Saturday, October 24, 2009

Descartes' Bones

A Skeletal History of the Conflict between Faith and Reason

Descartes is:

a) the father of modern philosophy
b) the intellectual father of modern France
c) the author of one of the most influential books of all time
d) as peripatetic after death as before

Who would have guessed the last point? In 1650 Descartes died in Sweden, where his remains stayed for 16 years until exhumed and returned to France. But upon opening the casket, the skull was discovered missing and the rest of the skeleton to be in poor condition. Many of the bones had dissolved into dust.

The unravelling of this mystery spans several centuries, and sounds as fantastic as a Dan Brown novel. When the skull was finally located, it was covered with graffiti -- a poem in Latin and the signatures of successive owners.

This part of the story reminded me of the bizarre travels of Einstein's brain, and the stuffing and mounting of Jeremy Bentham's body topped off with a wax head, which itself has wandered off on more than one occasion.

But no less fascinating is the role that Descartes' bones continued to play in advancing science. In telling this part of the tale, the author elucidates some aspects of the Enlightenment, drops in on the French Revolution, and spends time with Broca, Cuvier, and other famous figures. Phrenology, the Society of Mutual Autopsy, and the weight of Byron's brain are just some of the odder corners of science visited.


The world's greatest assembly of scientists had reached a conclusion, one that rested not on an ideal of certainty but on the modern notion of probability. They had applied their doubts to the very head that had introduced doubt as a tool for advancing knowledge. And in the end they gave the head a nod.


This is a great book. Check out its website.

Sunday, October 4, 2009

Saints of Big Harbour

Lynn Coady's prose is a magic carpet that speeds the reader smoothly through this 400-page coming-of-age story. It's set in the fictional Cape Breton community of Big Harbour, where most of the men are drunken louts.

The worst of the lot is Isadore Aucoin, a charismatic bully and self-pitying alcoholic. He tries to fill some of the gaps left by Guy Boucher's absent father. But what Guy wants most is a girlfriend, and he thinks he's found one in Corrine Fortune. Trouble is, she's a nutjob, and convinces herself, her brother Howard, and her best friend Pam Cormorant, that Guy is harassing her.

The self-absorbed Hugh Gillis strikes up a friendship of sorts with Howard. Both are recent high-school grads and bright enough to escape the limited opportunities of Big Harbour. Inexplicably they have chosen not to leave, despite being "bored to the point of wrath." Soon they begin trolling the streets looking for Guy and picking fights with strangers.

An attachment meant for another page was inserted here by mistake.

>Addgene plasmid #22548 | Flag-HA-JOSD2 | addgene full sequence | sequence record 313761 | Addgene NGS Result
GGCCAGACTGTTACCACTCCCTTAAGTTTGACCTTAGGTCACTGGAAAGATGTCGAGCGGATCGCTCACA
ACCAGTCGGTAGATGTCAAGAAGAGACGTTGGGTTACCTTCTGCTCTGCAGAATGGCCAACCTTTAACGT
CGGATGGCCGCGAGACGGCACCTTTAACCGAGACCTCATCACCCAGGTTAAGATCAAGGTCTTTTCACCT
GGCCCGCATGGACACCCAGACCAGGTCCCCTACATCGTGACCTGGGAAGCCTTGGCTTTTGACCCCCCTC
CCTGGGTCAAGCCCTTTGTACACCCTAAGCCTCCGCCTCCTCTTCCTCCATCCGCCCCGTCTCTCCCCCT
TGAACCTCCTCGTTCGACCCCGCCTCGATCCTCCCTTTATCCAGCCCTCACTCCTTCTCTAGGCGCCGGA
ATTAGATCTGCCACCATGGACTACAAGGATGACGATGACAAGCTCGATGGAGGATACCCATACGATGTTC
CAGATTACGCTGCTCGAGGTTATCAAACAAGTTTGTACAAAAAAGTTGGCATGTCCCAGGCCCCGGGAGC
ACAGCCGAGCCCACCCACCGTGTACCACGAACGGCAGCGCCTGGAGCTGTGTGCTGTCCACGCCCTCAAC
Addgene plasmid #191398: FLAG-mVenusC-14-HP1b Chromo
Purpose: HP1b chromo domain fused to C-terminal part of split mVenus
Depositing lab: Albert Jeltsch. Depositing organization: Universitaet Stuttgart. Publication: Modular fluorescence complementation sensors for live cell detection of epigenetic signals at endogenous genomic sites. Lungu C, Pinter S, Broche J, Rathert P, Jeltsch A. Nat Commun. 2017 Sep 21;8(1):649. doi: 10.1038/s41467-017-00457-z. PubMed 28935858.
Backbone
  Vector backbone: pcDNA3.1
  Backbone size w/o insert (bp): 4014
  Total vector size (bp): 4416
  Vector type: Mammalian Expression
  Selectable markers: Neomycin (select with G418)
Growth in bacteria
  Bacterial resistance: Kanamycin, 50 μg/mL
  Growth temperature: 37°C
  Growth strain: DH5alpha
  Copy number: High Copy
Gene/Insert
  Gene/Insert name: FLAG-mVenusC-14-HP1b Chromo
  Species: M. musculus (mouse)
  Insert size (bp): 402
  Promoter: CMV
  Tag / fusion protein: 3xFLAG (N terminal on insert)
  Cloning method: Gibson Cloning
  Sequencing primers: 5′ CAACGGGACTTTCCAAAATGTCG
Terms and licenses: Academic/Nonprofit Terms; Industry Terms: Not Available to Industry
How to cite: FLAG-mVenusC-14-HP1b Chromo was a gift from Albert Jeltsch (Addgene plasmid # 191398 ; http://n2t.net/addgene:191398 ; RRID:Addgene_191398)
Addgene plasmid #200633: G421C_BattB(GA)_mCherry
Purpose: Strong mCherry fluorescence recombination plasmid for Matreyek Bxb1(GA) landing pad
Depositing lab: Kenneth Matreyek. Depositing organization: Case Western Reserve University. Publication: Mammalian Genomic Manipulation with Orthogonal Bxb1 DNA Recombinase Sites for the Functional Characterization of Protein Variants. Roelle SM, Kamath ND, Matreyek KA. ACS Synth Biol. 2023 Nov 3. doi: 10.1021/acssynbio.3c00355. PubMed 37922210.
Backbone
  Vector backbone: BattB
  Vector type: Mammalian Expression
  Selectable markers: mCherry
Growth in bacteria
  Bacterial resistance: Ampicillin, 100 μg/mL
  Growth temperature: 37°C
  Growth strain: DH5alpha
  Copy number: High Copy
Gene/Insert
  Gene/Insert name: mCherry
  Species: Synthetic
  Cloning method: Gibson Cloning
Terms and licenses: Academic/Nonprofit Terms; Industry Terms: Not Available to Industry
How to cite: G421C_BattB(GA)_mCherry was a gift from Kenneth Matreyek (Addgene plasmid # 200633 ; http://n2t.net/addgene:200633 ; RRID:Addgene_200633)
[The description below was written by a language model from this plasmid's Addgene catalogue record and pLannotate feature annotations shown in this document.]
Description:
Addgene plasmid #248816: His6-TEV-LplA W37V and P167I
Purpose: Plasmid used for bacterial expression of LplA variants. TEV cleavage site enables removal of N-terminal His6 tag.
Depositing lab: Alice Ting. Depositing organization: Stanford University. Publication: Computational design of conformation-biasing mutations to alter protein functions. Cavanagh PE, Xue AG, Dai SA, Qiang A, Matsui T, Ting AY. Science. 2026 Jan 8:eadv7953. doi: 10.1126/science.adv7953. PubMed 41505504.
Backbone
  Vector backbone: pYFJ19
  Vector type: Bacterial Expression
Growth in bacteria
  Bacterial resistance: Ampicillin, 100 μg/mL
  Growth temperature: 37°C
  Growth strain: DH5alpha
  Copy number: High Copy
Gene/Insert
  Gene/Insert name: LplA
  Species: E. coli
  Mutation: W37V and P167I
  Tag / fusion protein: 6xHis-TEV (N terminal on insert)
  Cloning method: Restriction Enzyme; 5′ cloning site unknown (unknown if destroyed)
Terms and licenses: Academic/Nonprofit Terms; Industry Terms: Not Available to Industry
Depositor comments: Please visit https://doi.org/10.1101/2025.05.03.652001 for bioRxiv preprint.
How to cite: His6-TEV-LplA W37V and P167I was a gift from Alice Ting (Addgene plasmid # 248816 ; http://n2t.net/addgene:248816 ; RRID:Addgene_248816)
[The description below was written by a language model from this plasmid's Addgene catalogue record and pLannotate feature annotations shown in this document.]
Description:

A dash of humour keeps the story from becoming too grim:


She necks at parties. Necking. Necking is weird. Everybody just necks with everybody. It doesn't really have anything to do with who you like and who you don't. It's just like trying everybody out -- taking them for a test drive.


"You watch your mouth!" Mackie screamed hysterically. "I'll fuckin kill ya next time I'll fuckin kill ya won't see me comin 'cause I'll fuckin kill ya."


If you could just call me a cab, ma'am, I'll be on my way. I don't need to come in, I don't want to bother you. Please. Just a cab. I know the number. Yes, look at me like I'm scum, that's fine. Loathing is good. I'm sure you don't want me on your step any longer than I want to be here. Could start vomiting, you never know. Not pleasant for either one of us. So. Please. A cab.



The book's title is an ironic reference to the inhabitants of Big Harbour, and to two rival hockey teams, the Big Harbour Giants and the Port Hull Saints. It's also a tip of the plaster hat to the statue of Saint Anne, which inspires a sad thought in Guy's mother -- religious statues avert their eyes downward out of embarrassment over the pathetic lives of the people around them.

Saints of Big Harbour was published to extravagant praise and selected as a Best Book of 2001 by The Globe and Mail.

Saturday, October 3, 2009

Aqualung

Walking home at night, the weight of the tank on my shoulder, I'm thinking about partial pressures, and residual nitrogen, and how your mouth resembles a second-stage regulator.

All around me houses are hunched like wrecks at the bottom of the sea, lovers inside groping for each other like divers at 20 fathoms.

Bottom time, you and I once referred to it with sly smiles, but that was long ago, and still there are months of decompression ahead of me.

Now the raw winter wind slices at my eyes so I put on my mask and gaze up at the inverted sky, where an ocean of air ends in breathless space.

Finally I arrive home, and swim inside through a gash in the hull.